Judge: father’s application to discharge care orders is “hopeless”

Family Law|November 13th 2013

A High Court judge has described an application by father to discharge (cancel) care orders made for his six children as “hopeless”.

The children were taken into care by Birmingham City Council after a seventh child died of starvation. The mother is now in prison but in his judgement Mr Justice Holman made it clear that “the father bears no responsibility for that tragedy”.

However, by the time the father’s application reached the High Court the five eldest children had been living together in the same foster placement for nearly four years.

The judge noted:

“It is absolutely clear, albeit generalising, from the evidence that all five of the children are, in their different and diverse ways, thriving in that placement. They are happy there. All five children have each expressed, with varying degrees of force, a relative lack of interest in their father. They have certainly all made clear that they do not wish to leave the foster placement in which they are currently living, and that they would be resistant to their respective care orders being discharged.”

He continued:

“It is a fact that none of the children have actually seen their father now for about eighteen months, since mid-April 2012….When those facts and circumstances, which I have briefly identified and listed, are put together, it is absolutely patent that there is not the slightest prospect or possibility of the care orders in relation to any of the five elder children now being discharged.”

Mr Justice Holman made it clear that:

“On an application of this kind the court has the power, and, indeed, the duty, summarily to dismiss it if, after appropriate enquiry, it is clear that it has no prospect of success, and its pursuit may, indeed, be unsettling for one or more of the children”

The youngest child, just two at the time, had been living with a separate foster family since shortly after his birth, and they had since applied to adopt him.

In the words of the judgement:

“The reality of the situation is that [the youngest child], no less than the five elder children, and arguably more so, is currently very securely placed in a very settled placement. He has known no other than the family with whom he is living. There is not the slightest possibility that he might now, or in the near future, be uprooted and removed from that family to return to live with his father.”

The father’s application to set aside the placement order granted for the youngest child was, therefore, “frankly, no less hopeless than that in relation to the five elder children.”

Mr Justice Holman concluded:

“…I do have sympathy, and, indeed, respect for the father. He has represented himself today with clarity, cogency and moderation. I have no reason to doubt his love for all his children. He must live daily under the shadow of the deceased child, whom I mentioned. But I must, in circumstances such as this, be robust and direct. As his application has absolutely no prospect of success I must, as I do, summarily dismiss it.”


    Without really wishing to cast aspersions, just what was this geezer doing for the last umpteen years?

    Rather than hear from a judge, I’d like to know what approach a couple of expert child and adolescent professionals would take over a case like this and in particular whether they felt that some knowledge and connection to the father’s side of their family was a necessary ingredient in these children’s overall social development, and just how they might go about things were they positive in principle about a child-parent reunion.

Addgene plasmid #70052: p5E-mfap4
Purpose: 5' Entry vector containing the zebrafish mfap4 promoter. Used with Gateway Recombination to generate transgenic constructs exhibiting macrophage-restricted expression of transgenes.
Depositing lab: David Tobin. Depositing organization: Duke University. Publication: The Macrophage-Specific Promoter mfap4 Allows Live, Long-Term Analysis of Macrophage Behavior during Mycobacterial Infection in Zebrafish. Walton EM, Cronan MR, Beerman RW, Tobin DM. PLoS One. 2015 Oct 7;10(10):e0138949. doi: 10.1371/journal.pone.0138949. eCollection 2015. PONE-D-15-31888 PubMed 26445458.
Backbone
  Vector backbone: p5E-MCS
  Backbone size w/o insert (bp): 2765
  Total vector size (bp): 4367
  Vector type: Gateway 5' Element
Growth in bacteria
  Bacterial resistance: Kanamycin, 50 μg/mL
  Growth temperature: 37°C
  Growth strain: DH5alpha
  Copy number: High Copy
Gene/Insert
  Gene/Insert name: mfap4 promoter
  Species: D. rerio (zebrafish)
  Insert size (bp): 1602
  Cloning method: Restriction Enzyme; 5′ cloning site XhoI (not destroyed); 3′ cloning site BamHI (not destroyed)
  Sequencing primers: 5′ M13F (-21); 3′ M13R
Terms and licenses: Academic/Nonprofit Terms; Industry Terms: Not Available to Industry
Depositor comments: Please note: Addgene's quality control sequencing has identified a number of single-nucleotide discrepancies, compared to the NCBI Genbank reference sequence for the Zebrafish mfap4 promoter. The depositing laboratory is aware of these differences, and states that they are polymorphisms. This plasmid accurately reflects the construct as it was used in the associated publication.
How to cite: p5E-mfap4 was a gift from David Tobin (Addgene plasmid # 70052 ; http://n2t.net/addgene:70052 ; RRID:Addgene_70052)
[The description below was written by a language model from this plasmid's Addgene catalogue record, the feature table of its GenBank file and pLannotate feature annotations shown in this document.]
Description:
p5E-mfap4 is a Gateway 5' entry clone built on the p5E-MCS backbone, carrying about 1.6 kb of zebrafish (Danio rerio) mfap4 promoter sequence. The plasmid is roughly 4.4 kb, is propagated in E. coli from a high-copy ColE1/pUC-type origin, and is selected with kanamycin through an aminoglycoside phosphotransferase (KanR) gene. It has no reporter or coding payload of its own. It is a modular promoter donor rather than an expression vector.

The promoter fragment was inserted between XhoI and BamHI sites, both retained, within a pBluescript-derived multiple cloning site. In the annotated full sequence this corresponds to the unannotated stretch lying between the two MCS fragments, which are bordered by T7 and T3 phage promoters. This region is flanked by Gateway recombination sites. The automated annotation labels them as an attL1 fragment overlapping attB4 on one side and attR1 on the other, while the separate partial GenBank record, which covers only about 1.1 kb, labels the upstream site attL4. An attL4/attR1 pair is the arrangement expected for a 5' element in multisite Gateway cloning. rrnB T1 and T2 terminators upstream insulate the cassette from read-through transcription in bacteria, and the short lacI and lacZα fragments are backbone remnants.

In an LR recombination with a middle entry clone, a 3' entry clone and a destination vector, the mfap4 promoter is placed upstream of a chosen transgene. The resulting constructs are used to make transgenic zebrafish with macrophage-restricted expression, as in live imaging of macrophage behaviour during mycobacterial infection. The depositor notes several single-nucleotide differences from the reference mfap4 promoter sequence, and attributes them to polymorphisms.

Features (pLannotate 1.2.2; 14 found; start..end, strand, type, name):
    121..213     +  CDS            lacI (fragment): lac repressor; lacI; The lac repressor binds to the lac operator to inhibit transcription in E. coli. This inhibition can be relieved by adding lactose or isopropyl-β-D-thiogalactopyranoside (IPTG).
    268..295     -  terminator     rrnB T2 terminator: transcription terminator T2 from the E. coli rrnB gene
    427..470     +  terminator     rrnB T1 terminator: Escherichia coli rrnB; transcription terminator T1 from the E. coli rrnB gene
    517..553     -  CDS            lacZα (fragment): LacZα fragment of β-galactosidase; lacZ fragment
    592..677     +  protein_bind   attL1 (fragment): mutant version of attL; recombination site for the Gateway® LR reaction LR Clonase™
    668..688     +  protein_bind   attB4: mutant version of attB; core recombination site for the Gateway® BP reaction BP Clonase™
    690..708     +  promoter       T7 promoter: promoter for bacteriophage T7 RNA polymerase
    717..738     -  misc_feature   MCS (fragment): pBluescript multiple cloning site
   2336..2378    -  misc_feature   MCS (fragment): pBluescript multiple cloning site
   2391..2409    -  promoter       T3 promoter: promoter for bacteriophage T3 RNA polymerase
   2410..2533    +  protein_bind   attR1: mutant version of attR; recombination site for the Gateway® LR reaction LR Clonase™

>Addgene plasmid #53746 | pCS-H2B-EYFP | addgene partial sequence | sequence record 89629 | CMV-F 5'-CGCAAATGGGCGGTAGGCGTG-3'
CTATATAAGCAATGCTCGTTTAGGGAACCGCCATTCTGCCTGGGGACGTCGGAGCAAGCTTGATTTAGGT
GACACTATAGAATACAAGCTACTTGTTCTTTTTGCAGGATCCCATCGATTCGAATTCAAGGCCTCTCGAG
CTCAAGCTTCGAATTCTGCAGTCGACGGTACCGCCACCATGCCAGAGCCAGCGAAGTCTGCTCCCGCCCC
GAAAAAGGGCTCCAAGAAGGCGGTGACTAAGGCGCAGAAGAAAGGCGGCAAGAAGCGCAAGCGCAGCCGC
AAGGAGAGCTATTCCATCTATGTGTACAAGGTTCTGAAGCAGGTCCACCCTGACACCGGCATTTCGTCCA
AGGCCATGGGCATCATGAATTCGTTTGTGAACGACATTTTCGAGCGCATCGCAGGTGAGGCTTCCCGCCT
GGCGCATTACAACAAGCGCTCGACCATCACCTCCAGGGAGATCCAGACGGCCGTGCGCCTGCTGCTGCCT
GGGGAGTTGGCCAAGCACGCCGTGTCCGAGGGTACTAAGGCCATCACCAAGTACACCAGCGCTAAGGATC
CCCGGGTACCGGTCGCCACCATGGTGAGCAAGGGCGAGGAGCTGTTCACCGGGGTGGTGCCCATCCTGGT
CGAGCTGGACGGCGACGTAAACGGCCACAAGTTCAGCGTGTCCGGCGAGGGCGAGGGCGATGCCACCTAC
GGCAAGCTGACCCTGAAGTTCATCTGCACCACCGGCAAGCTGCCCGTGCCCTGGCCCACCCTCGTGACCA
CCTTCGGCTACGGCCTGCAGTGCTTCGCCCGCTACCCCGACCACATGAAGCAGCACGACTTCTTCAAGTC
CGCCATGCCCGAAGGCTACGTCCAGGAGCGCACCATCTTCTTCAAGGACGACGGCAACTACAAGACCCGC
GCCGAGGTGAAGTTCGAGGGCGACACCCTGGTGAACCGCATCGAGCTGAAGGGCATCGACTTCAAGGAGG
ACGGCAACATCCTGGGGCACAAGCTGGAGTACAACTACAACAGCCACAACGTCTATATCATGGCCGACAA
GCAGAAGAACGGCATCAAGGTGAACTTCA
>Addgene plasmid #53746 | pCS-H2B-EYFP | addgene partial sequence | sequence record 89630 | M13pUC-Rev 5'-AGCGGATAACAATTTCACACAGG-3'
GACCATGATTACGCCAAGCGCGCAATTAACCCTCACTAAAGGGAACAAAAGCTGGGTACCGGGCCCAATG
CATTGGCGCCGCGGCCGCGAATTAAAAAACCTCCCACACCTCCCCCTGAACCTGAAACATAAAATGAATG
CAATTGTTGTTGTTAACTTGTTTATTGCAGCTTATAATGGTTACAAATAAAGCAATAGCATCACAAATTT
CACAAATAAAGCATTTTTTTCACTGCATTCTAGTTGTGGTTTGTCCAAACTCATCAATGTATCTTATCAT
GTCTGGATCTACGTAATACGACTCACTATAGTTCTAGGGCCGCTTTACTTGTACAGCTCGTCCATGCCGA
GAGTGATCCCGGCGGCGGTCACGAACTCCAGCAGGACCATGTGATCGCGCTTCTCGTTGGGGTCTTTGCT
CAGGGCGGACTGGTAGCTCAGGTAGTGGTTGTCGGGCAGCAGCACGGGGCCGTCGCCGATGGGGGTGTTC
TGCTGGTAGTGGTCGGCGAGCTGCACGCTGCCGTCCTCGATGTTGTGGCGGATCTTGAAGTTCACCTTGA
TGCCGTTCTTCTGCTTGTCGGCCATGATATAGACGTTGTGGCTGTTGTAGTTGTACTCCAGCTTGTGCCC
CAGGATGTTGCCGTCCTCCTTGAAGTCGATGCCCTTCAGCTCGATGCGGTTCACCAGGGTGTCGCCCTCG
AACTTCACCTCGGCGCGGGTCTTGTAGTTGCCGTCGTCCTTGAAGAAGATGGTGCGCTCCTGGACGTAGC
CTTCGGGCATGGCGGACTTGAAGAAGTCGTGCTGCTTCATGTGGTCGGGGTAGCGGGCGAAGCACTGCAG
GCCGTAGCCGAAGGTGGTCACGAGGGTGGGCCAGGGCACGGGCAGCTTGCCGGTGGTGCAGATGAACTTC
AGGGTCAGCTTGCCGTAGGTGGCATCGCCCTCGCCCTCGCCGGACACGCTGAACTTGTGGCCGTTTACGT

With all due respect to this judge, what real, relevant child development knowledge and information did he rely on other than his own intrinsically biased perceptions and feelings? Listening to Cafcass officers, guardians or biased, anti-father social workers in a situation such as this is a waste of time.

  2. Andrew says:

    Holman was right as he usually is; returning them to the father after four years was never going to work. Very, very sad, but very, very true.

  3. Paul says:

    Yes, that’s right, Andrew, fathers don’t matter, do they, and can be cast away in as few words as this judgement?

    The fact that the youngest was only two and in a different set-up altogether ought to tell you straight off that the man at least had an arguable case as regards that particular child.

    This case speaks yet again for the almost valueless state in which fatherhood is now regarded in this country.

  4. Luke says:

    The whole situation is very difficult, I think you have be aware of the very specific details of the case to judge this and we don’t so frankly I don’t know.

  5. Paul says:

    None of us can say from afar, Luke, that’s why I used the term “arguable”. The man wasn’t able to put his arguments regarding the 2 year old and to that extent I don’t think he had a fair trial. It seems he may have been badly guided in his application. What is apparent though from what we read is the superficial and dismissive nature of the “trial” he got. The judge could have left it open for a review of the youngest child’s position. It is clear from the reporting errors made by the guardian and social worker that they didn’t have much of a clue and that their involvement could only have been a superficial one. In society you now see fatherhood disregarded, undervalued and tossed casually aside again and again. You sense it here both in this case and from the other comment above. Regrettable.